Sections from the 2nd Restatement of Judgments

17 Effects of Former Adjudication—General Rules

A valid and final personal judgment is conclusive between the parties, except on appeal or other direct review, to the following extent:

(1) If the judgment is in favor of the plaintiff, the claim is extinguished and merged in the judgment and a new claim may arise on the judgment (see 18);

(2) If the judgment is in favor of the defendant, the claim is extinguished and the judgment bars a subsequent action on that claim (see 19);

(3) A judgment in favor of either the plaintiff or the defendant is conclusive, in a subsequent action between them on the same or a different claim, with respect to any issue actually litigated and determined if its determination was essential to that judgment (see 27).



18 Judgment for Plaintiff—The General Rule of Merger

When a valid and final personal judgment is rendered in favor of the plaintiff:

(1) The plaintiff cannot thereafter maintain an action on the original claim or any part thereof, although he may be able to maintain an action upon the judgment; and

(2) In an action upon the judgment, the defendant cannot avail himself of defenses he might have interposed, or did interpose, in the first action.




19 Judgment for Defendant—The General Rule of Bar

A valid and final personal judgment rendered in favor of the defendant bars another action by the plaintiff on the same claim.



20 Judgment for Defendant—Exceptions to the General Rule of Bar


(1) A personal judgment for the defendant, although valid and final, does not bar another action by the plaintiff on the same claim:

(a) When the judgment is one of dismissal for lack of jurisdiction, for improper venue, or for nonjoinder or misjoinder of parties; or

(b) When the plaintiff agrees to or elects a nonsuit (or voluntary dismissal) without prejudice or the court directs that the plaintiff be nonsuited (or that the action be otherwise dismissed) without prejudice; or

(c) When by statute or rule of court the judgment does not operate as a bar to another action on the same claim, or does not so operate unless the court specifies, and no such specification is made.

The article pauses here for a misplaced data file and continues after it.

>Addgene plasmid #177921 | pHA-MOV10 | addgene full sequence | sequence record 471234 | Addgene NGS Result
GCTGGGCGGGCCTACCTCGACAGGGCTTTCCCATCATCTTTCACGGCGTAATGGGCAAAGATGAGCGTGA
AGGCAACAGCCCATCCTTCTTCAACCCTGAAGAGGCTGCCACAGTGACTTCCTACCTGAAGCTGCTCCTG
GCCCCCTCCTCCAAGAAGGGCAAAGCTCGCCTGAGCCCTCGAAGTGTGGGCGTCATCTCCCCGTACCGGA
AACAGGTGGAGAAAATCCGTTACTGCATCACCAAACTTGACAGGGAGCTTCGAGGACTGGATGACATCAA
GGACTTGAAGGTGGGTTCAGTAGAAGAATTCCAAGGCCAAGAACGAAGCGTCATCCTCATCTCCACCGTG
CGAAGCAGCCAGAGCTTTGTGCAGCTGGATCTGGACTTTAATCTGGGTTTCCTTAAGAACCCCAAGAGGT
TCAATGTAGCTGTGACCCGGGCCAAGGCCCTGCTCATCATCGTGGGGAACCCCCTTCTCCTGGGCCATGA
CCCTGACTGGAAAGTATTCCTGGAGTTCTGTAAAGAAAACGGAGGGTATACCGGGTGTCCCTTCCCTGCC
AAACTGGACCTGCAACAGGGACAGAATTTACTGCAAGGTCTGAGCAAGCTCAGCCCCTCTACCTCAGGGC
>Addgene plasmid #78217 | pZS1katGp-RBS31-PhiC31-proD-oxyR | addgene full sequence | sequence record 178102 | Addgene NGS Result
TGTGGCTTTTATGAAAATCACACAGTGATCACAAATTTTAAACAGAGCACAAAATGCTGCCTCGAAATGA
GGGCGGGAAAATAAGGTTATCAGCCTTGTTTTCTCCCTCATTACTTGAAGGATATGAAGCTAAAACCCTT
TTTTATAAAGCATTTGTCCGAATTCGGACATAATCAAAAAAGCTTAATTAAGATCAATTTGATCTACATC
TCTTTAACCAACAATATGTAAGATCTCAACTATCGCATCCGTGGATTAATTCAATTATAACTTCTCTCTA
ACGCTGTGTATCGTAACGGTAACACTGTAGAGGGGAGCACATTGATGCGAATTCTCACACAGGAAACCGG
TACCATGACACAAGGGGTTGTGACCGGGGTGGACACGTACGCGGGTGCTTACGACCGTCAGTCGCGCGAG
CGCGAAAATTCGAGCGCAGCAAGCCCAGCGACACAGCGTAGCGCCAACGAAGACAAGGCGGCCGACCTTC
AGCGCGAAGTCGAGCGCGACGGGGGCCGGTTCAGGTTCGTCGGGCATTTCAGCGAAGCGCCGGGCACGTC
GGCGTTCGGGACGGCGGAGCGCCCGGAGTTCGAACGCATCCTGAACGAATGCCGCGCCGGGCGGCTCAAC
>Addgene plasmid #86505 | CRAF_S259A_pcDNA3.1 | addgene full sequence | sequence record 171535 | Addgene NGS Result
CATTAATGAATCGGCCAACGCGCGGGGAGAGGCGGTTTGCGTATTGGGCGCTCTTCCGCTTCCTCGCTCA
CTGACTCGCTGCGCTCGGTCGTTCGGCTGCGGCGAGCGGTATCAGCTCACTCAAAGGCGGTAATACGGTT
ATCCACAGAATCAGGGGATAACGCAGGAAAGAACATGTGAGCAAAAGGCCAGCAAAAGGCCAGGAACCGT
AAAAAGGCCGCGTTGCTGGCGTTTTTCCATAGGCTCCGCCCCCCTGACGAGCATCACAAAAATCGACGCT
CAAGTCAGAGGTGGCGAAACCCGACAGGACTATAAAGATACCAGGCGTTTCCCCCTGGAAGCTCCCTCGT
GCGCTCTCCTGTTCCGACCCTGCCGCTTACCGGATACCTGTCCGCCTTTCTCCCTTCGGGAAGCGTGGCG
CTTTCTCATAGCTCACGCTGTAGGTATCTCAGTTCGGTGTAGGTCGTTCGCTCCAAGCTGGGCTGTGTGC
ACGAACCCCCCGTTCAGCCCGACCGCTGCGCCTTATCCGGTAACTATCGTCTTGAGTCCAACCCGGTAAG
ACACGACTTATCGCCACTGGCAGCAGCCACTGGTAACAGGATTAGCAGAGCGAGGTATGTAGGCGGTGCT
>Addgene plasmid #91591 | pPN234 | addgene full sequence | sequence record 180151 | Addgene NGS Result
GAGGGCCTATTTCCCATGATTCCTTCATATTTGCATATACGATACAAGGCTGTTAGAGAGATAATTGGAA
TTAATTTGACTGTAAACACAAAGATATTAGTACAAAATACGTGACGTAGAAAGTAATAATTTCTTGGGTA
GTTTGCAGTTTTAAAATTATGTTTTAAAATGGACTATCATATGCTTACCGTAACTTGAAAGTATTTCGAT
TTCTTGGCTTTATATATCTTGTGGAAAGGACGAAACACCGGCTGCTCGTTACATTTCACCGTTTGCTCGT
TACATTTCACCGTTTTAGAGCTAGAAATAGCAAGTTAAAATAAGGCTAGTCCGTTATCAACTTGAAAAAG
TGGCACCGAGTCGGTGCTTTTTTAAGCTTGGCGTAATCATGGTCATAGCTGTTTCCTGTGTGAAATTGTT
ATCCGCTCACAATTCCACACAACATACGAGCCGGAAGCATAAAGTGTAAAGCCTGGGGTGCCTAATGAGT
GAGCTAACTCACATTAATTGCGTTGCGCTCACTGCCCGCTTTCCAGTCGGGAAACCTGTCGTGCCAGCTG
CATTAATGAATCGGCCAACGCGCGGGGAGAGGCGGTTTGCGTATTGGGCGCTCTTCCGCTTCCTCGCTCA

(2) A valid and final personal judgment for the defendant, which rests on the prematurity of the action or on the plaintiff's failure to satisfy a precondition to suit, does not bar another action by the plaintiff instituted after the claim has matured, or the precondition has been satisfied, unless a second action is precluded by operation of the substantive law.



24 Dimensions of “Claim” for Purposes of Merger or Bar—General Rule Concerning “Splitting”


(1) When a valid and final judgment rendered in an action extinguishes the plaintiff's claim pursuant to the rules of merger or bar (see 18, 19), the claim extinguished includes all rights of the plaintiff to remedies against the defendant with respect to all or any part of the transaction, or series of connected transactions, out of which the action arose.

(2) What factual grouping constitutes a “transaction”, and what groupings constitute a “series”, are to be determined pragmatically, giving weight to such considerations as whether the facts are related in time, space, origin, or motivation, whether they form a convenient trial unit, and whether their treatment as a unit conforms to the parties' expectations or business understanding or usage.




25 Exemplifications of General Rule Concerning Splitting


The rule of 24 applies to extinguish a claim by the plaintiff against the defendant even though the plaintiff is prepared in the second action

(1) To present evidence or grounds or theories of the case not presented in the first action, or


(2) To seek remedies or forms of relief not demanded in the first action.